The recent UN climate summit COP27 has accelerated a global push for green energy without regard to unintended consequences.  Although admirable, the unabashed disregard of the critical role fossil fuels plays to the national and economic security of the United States is dangerous and reckless. We need to be realistic as a society and understand that fossil fuels provide 80 percent of the U.S. economy’s energy needs.  The stark reality is that we depend on fossil fuels for our defense, food, heating, transportation and medicines, among other things. 

We need to be prudent not to decarbonize our society too quickly, inflating the cost of electricity, causing the ire of the public, or to push the financial institutions to be the facilitator of environmental constraints. 

Larry Fink, CEO of Blackrock, warned that in the rush “just to get a green world, we’re going to have much higher inflation, because we do not have the technology to do all this … to the cheapness of hydrocarbons.” We know that the price of crude oil will go up and down based on demand and world events that we cannot control, however we control the supply of our critical needs such as diesel and jet fuel for our defense needs with our Strategic Petroleum Reserve (SPR). 


The Strategic Petroleum Reserve, created by Congress to support critical national defense needs, is being depleted and used as a political tool to temporarily reduce gasoline prices. These policies have apparently resulted in stagnation of the production and transportation of critical fossil energy resources and dramatically increased our dependence on intermittent renewable energy sources that are likely not yet ready to handle sudden high energy demands. 

Moody Chief Economist Mark Zandi recently said fossil fuels were a major cause of every period of inflation since World War II. “Invariably, it’s the high cost of oil and fossil fuels in general that drive big fluctuations and overall inflation,” he said, adding “every recession since World War II has been preceded by a jump in oil prices.” Higher oil and gas prices are responsible for major portion of the price increases across the economy.

Our country is blessed with abundant fossil resources that can provide for our energy needs for the next 250 years. Using proven, decades old, inexpensive technology, we can at minimum produce the oil products our national defense forces require and to replenish our national SPR. Proven technologies such as Fischer-Tropsch synthesis that the U.S. and the rest of the world are already using would allow us to safely take advantage of coal resources to produce synthetic crude that we can use to replenish our SPR. 

The Fischer-Tropsch synthesis is a high-efficiency process, which converts coal, a low energy dense source, into high energy-dense liquid fuels, such as diesel, jet fuels and petroleum products.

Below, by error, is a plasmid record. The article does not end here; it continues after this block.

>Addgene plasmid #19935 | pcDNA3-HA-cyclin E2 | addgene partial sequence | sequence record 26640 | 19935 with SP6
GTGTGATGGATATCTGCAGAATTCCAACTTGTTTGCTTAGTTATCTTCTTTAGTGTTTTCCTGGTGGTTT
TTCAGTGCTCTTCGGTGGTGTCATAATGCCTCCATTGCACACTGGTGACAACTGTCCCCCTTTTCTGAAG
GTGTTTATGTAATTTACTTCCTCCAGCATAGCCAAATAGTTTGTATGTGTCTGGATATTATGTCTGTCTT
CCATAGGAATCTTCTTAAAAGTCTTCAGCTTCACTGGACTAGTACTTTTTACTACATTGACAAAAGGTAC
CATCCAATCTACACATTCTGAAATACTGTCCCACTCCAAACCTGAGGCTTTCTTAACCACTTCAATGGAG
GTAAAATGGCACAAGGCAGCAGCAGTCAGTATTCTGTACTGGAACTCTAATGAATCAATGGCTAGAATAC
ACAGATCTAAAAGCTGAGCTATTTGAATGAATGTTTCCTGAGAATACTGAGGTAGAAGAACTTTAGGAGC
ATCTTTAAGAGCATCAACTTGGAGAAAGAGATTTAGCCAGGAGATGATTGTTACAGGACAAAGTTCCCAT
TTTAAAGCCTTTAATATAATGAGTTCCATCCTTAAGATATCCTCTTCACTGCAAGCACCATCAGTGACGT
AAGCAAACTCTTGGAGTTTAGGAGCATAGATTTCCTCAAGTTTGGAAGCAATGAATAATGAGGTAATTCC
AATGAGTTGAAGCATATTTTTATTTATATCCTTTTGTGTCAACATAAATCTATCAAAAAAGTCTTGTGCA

Texas and Wyoming, for example, have over 165 billion tons of recoverable coal deposits.  These deposits can produce over 300 billion barrels of synthetic crude oil, representing at the current usage rate, about 25 years of U.S. crude oil consumption. Think of this as filling our SPR 400 times.

This technology also eliminates other harmful chemicals such as sulfur and nitrogen oxides. The Fischer-Tropsch synthesis captures 100 percent of the carbon dioxide produced for safe, permanent, underground storage.  These technologies have been successfully used for over 80 years since WWII, and economically produce synthetic oil at a cost of $50 to $70 per barrel.

The U.S. has the resources and expertise to regain its energy independent status by using its vast domestic energy deposits in an economically and environmentally safe manner. Although existing technologies exist there must be the following for any success:

  1. Public support to site and build coal to liquids facilities.
  2. Government tax incentives.
  3. Federal and state assistance to fast-track permitting.
  4. State, private and public partnerships to assist with financing.

The question is: Why are we settling for less? The cost is too great to continue to use fossil fuels as a political tool working against the best economic and security interests of our citizens. 

Justin “Judd” Swift is retired from the U.S. Department of Energy, where he was appointed by George W. Bush as deputy assistant secretary for International Affairs, Fossil Energy. Judd was the U.S. delegate to the Carbon Sequestration Leadership Forum, one of the earliest global decarbonization movements. In this role, he worked with U.S. DOE programs to facilitate the integration of U.S energy technologies with that of other nations. Judd is currently the CEO of Synfuels Americas Corporation, a technology platform to promote international research and business developments to support sustainable, clean fossil fuel energy for the future. 

Angelos Kokkinos is retired from the U.S. Department of Energy where he was director of research and associate deputy assistant secretary for Advanced Fossil Technologies and Carbon Management in the Obama, Trump and Biden administrations. Prior to joining the government, he was CTO of Babcock Power Inc., a major supplier of fossil and concentrated solar power generation systems and environmental control systems.  He is the holder of six U.S. Patents and received the 2019 Pennsylvania State University Distinguished Achievement Award in Fuel Science and Energy Engineering.

Regis Conrad is retired from the U.S. Department of Energy where he was the division director for Advanced Energy and Hydrogen Systems Division, responsible for technology development and deployment of clean energy and advanced power systems.